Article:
Background. Physiological functions are adapted when ascending above 2500m and exposing to the hypoxic environment. As altitude increases, the density of oxygen in air and the atmospheric pressure is decreased from that at sea level. These atmospheric conditions result in a reduction in the partial pressure of oxygen and causes the development of acute mountain sickness in some individuals. During maximum exercise in the hypoxic environment, maximum oxygen consumption (VO2max) is lower and blood lactate concentration is greater than those in the normoxia condition; however, it is still unclear how the low intensity exercise under the hypoxic exposure simulated to 4000m altitude environment affects physiological functions.
Purpose. The purpose of this study was to investigate physiological responses during low-intensity exercise in a low oxygen environment.
Method. Twelve healthy men performed stationary walking in normoxia (NOR: 20% O2, altitude 0m) and hypoxic (HYP: 12.8% O2, equivalent to 4000m altitude) conditions. Experiment was carried out at the climate chamber at an ambient temperature of 25° and relative humidity of 50%. The exercise condition was set at NOR. Subjects walked with arm swing at the same place and they were asked to raise their knees up to the greater trochanter of femur, 60 repeats per minute for 5 minutes. Exercise intensity was 20.4 ± 4.4% HRmax calculated by Karvonen Formula. Peripheral capillary oxygen saturation (SpO2), oxygen consumption (VO2), heart rate, rating of perceived exertion (RPE), blood lactate and glucose were measured using pulse oximeter, a metabolic cart, heart rate monitor, Borg scale and a blood test meters, respectively. Also, respiratory exchange ratio (RER: VCO2/VO2) was calculated.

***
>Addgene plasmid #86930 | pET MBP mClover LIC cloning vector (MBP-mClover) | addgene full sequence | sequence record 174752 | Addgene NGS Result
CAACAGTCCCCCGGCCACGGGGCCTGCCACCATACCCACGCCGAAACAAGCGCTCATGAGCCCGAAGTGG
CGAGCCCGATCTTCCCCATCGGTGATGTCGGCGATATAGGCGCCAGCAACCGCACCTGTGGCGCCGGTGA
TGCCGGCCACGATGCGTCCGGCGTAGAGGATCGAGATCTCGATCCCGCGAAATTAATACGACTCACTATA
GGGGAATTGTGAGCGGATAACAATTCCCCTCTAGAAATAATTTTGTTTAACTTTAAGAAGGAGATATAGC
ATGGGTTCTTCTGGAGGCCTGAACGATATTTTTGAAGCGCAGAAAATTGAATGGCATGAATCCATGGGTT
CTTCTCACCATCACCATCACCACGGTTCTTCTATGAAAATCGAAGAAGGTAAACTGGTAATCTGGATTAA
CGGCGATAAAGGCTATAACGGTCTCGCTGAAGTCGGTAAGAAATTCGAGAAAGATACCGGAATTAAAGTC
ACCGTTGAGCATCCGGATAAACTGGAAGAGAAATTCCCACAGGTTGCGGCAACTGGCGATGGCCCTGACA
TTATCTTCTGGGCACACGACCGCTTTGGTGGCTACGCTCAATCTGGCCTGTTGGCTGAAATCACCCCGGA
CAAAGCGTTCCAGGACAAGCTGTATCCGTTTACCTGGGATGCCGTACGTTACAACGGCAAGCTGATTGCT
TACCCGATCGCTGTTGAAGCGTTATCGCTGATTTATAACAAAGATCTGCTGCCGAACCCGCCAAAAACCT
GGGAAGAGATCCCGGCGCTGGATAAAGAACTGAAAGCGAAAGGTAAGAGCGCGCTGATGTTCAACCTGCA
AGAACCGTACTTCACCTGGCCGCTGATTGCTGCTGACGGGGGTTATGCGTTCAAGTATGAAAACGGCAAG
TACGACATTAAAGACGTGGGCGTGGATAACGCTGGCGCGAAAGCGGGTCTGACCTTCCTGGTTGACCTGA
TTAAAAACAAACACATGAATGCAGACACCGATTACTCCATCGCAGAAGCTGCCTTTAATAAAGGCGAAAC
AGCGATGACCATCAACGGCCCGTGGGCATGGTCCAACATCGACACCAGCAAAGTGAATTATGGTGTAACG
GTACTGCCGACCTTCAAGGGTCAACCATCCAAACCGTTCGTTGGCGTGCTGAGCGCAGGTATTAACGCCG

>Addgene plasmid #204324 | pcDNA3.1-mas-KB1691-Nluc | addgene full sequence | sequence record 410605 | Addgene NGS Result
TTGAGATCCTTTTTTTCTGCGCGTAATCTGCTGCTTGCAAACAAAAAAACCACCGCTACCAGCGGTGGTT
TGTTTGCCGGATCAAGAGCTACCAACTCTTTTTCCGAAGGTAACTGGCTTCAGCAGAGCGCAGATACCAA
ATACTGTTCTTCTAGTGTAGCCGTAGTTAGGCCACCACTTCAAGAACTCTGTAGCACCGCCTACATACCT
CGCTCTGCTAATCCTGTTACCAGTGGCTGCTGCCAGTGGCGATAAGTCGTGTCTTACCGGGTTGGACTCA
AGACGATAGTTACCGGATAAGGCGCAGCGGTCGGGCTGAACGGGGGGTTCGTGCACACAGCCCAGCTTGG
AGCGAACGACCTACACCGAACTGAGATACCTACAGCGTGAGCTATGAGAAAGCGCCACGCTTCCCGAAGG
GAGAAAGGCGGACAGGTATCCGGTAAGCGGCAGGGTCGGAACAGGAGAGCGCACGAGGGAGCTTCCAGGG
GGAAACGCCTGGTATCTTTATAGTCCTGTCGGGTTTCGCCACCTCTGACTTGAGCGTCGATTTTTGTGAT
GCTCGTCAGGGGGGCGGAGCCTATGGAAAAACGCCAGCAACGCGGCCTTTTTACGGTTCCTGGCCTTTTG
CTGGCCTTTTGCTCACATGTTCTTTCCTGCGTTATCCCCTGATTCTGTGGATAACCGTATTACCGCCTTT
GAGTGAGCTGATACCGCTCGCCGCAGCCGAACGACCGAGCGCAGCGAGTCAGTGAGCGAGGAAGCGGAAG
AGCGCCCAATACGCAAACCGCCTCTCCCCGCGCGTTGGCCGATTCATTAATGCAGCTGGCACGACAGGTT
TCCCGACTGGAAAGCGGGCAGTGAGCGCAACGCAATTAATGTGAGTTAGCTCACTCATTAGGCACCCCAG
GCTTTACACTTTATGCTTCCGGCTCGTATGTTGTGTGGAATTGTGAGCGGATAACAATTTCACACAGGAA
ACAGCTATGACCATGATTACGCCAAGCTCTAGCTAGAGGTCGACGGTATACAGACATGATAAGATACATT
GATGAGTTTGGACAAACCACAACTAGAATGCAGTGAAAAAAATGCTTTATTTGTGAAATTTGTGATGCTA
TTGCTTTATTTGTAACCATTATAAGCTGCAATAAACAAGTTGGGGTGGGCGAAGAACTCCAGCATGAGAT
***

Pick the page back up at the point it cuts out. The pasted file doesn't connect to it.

Results and discussion. Our results show that during the low intensity exercise under the hypoxic exposure simulated to 4000m altitude environment VO2 was no different as compared to normoxic environment; however, RER became close to 1 and the blood glucose and lactate concentrations increased. Also, the low oxygen exposure increased the heart rate at rest and during exercise, indicating increasing sympathetic activity. There results suggest that temporary exposure to an hypoxic environment promotes the utilization of the glycolytic energy pathway compared to the same exercise performed in a normoxic environment.